Far Bank No longer Poles apart...
Are fishermen from Poland really so different from Brits these days? With the younger generation the gap is closing, reports Dom Garnett
WITH the fallout of Brexit there has seldom been a more tense time for relations between us Brits and our Polish counterparts.
But behind the headlines, could things have actually got better in the fishing world? I have to say that with the current company I keep, there are huge reasons to be more optimistic.
Arek Kubale is a man who could almost be my Polish alter ego. He writes stories and articles in his home country, enjoys a varied fishing diet and even has the beard to match.
He also represents a new breed of Polish angler, environmentally switched on and committed to catch-and-release angling.
I’ve spent several entertaining sessions with him in Poland, targeting chub, trout and pike. Barbless hooks and a ‘live and let live’ attitude replace the bag and blunt implement in his fishing. Nor is he alone.
Contrary to popular myths, Poland is undergoing a steady change at the moment. The current battle in Arek’s home patch is over the local river. While
the old guard still demand catch and kill, the younger generation are fighting to create sustainable, catch-and-release fisheries.
Old habits may die hard, but they are slowly making inroads and there are already numerous carp-style waters and rivers run on a sport fishing basis, as opposed to being food factories.
How does this affect your fishing in Britain? For one thing, young Poles are now predominantly conscientious fishermen who release their fish, not dodgy poachers who would delight Daily Mail headline writers.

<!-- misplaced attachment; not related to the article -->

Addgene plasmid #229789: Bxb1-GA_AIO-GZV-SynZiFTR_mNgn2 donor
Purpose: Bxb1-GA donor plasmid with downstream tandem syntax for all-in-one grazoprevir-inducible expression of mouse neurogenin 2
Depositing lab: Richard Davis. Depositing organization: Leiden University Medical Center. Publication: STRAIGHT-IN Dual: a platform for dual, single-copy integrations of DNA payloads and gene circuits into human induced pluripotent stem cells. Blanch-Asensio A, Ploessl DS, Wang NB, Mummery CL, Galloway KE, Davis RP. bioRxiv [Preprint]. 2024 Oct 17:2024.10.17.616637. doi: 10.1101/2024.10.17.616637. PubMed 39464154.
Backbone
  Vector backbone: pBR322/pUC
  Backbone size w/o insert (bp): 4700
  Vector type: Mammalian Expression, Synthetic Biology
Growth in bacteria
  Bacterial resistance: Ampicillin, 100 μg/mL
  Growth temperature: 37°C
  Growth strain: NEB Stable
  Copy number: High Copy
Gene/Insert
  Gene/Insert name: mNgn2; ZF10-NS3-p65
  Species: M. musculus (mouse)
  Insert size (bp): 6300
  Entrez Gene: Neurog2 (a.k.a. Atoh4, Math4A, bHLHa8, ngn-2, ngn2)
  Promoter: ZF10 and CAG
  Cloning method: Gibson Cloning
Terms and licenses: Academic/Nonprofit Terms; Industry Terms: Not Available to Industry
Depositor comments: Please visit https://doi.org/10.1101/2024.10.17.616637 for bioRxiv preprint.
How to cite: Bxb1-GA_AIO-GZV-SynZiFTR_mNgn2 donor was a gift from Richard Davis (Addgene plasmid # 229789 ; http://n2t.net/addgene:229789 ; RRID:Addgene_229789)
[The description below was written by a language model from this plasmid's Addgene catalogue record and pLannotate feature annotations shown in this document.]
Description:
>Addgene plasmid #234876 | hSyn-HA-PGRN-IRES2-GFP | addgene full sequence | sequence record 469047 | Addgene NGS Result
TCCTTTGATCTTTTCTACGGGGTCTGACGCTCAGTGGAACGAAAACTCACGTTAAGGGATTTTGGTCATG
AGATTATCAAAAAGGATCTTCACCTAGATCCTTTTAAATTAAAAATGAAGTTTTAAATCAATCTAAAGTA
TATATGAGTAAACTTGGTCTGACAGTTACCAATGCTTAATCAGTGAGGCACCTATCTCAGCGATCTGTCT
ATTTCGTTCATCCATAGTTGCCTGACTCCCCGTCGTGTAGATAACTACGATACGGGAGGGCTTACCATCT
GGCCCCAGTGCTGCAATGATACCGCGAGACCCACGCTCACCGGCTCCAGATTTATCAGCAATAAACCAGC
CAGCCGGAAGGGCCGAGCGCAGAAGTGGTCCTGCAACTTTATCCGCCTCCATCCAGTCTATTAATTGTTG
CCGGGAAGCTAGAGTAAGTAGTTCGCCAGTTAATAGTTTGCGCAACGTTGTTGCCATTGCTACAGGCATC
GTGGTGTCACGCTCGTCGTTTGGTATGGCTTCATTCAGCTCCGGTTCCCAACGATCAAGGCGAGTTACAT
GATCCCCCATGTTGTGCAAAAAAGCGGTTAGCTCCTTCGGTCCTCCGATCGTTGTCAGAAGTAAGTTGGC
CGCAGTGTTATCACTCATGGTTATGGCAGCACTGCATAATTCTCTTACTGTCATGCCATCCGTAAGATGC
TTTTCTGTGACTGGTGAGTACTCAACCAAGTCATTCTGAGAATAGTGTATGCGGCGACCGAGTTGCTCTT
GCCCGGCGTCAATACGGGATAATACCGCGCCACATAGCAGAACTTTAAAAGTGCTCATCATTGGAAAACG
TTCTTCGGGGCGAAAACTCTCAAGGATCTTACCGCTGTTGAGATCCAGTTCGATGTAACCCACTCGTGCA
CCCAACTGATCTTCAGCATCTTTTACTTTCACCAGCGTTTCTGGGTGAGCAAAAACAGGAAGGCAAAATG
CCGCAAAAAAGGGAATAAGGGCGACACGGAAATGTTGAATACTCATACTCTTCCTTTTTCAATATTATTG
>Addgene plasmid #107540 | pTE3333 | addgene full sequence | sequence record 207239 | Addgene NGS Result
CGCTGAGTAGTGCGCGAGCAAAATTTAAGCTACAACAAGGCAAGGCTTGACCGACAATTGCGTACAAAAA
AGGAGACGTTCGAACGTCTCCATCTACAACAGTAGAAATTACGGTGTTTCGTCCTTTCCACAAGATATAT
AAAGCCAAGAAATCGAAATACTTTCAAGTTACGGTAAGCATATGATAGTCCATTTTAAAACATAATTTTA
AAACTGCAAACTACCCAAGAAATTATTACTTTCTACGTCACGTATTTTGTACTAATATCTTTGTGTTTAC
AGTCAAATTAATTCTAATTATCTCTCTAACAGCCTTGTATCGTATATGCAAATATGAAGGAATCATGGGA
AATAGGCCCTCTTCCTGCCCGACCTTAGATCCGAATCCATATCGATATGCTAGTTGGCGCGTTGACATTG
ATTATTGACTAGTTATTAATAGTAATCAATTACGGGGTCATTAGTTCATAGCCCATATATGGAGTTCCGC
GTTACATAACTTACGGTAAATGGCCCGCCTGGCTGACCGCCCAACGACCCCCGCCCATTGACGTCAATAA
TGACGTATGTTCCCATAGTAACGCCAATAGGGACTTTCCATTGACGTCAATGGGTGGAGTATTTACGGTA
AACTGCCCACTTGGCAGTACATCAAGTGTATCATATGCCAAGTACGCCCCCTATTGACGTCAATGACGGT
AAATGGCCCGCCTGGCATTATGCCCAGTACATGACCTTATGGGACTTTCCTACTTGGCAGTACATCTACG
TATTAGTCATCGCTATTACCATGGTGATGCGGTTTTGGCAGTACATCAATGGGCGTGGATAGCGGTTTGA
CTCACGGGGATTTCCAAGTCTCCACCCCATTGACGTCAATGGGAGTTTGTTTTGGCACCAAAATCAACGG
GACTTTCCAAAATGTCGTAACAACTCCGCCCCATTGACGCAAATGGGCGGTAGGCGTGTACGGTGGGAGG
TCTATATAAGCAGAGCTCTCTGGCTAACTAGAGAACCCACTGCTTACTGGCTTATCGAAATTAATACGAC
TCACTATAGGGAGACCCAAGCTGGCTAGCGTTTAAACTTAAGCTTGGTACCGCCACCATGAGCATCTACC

How do I know? Because those I fish with are wired much like you and I – and some of my closest fishing friends are serving as bailiffs, volunteering and, perhaps most importantly of all, spreading the word to others.
On another level, there have also been gains to make from the Poles. They are superb anglers, for one thing, introducing new lures and their own special expertise to the table. In many of the competitions, you will see Polish surnames in the top rankings.
These are not our foes but friendly, knowledgeable anglers who are an asset to the sport.
Does this mean there are no more issues around migrant anglers? Of course not – and I will always maintain that while we should show infinite patience to those willing to listen, we must also show zero tolerance to those who ruin sport for the rest of us. The same goes for British anglers.
The full answer therefore lies as much in education and dialogue as in enforcing the rules – and in this respect I salute initiatives such as the Angling Trust’s ‘Building Bridges’ scheme. Because while problems won’t be solved overnight, there is great reason to be optimistic about today’s crop of young Polish anglers, who are very much part of the solution.
Arek Kubale is one of Poland’s growing number of conscientious, catch-and-release anglers.
Polish angler Marcin Kwasniewski is a club bailiff and a staunch supporter of catch-and-release.